Reporters interrupt Ukraine leader's press speech
KIEV, Ukraine (AP) — Top Ukrainian journalists interrupted President Viktor Yanukovych's speech on press rights Monday, protesting increasing media censorship by the authorities.
About a dozen reporters rose from their seats and held up posters reading "Stop Censorship" and "Media Oligarchs Serve the Authorities." Security guards violently ripped them out of the hands of some protesters.
Yanukovych was speaking at the opening of the annual World Newspaper Congress, a meeting of dozens of news executives from around the world that has complained of waning press freedoms in the former Soviet state.
Opening the event, Jacob Mathew, president of the World Association of Newspapers and News Publishers, urged Ukrainian authorities to "regain freedoms that sustain democracy and human dignity."
Since Yanukovych's election, opposition parties have had little access to television, with the majority of TV channels controlled by magnates loyal to the government, reporters complain of being denied access to crucial information, and a rising number of attacks on journalists are left unpunished.
Yanukovych did not react to the protest. Some of the journalist were allowed to hold up their signs through the entire speech.
Yanukovych's office later called the incident an "unfortunate event," but said that the fact that the journalists were able to hold their protest was a testament to Yanukoyvch's commitment to democracy.
In his speech, Yanukovych vowed to uphold democratic principles and media freedoms.
"The main task of the government in the media sphere, as I have set it, is to create conditions when free press can develop freely and be independent of any kind of control," he said.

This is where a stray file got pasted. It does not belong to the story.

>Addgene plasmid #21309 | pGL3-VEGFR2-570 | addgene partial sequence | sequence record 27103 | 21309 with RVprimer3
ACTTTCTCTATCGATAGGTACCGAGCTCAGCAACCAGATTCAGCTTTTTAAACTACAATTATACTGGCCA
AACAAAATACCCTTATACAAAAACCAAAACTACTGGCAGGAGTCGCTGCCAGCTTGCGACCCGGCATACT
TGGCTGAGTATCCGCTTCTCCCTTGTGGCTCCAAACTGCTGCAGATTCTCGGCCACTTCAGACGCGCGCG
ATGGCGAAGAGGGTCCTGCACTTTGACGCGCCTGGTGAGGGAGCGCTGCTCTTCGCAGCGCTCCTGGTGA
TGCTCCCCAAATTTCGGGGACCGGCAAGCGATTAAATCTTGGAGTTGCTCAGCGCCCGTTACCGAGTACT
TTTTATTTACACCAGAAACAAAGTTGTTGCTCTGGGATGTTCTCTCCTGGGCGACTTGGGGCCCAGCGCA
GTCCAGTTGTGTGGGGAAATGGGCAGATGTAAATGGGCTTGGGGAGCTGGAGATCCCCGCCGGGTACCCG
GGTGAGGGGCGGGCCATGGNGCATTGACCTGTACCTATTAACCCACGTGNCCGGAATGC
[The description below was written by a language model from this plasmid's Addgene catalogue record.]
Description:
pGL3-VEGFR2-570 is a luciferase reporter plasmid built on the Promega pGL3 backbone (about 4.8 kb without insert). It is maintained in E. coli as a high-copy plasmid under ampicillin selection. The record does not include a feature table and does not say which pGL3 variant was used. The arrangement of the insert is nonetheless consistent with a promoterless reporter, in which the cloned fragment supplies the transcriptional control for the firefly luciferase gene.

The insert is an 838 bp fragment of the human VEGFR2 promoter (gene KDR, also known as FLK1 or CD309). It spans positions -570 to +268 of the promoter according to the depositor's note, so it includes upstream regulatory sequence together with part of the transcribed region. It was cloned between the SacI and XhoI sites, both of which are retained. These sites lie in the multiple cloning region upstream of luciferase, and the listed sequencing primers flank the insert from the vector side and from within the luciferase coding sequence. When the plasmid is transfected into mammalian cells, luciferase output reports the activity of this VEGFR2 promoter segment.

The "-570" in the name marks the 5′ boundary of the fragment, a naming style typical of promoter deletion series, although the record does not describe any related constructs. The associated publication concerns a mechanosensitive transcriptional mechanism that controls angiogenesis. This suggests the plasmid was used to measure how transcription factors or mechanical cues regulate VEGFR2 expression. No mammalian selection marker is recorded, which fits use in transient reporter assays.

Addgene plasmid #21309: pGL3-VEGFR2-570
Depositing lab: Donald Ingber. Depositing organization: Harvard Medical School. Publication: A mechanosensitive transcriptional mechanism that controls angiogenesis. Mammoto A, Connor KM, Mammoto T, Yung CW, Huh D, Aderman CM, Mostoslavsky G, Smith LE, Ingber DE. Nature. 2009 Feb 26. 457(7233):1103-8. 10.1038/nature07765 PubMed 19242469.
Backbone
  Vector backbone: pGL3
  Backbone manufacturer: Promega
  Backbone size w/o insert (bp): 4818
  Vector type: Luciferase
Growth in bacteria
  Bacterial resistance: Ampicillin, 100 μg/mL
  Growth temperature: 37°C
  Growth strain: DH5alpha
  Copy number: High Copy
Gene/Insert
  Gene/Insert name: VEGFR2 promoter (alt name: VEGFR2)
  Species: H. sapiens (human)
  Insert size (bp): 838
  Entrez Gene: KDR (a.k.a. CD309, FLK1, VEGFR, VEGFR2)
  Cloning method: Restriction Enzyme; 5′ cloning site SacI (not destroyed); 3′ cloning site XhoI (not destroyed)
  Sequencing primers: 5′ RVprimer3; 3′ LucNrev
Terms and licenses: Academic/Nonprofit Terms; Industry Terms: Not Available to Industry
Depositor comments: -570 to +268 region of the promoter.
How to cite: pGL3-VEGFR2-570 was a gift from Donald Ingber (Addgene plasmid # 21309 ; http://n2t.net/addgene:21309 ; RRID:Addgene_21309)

However, later in his speech Yanukovych called on journalists to be "biased," when he apparently meant the opposite — a slip of the tongue that critics said demonstrated his stated commitment to freedom and democracy is merely lip service.
"I call on journalists to maintain a high level of ethical standards and uphold the principles of being objective and politically biased," Yanukovych said.
Mustafa Nayem, a top investigative reporter who took part in the protest, called Yanukovych's words on media freedom cynical lies.
"When the president says everything is good in Ukraine, he is lying ... to put it mildly," Nayem told The Associated Press. "It is not a secret to anyone that the (media) atmosphere under President Yanukovych has worsened drastically."
Larry Kilman, a spokesman for the congress, said the protest underscored press freedom problems in Ukraine — such as corruption, a lack of transparency and corruption in society as a whole, a lack of pluralism on television, and frequent cases of impunity for those who attack the media.
He expressed hope that the conference would help address these problems and improve the media climate.
"By choosing Ukraine as our venue, we stand in solidarity with the local independent press, and draw international attention to the situation here," Kilman said. "The protesters were a very powerful reminder that there is still much to be done."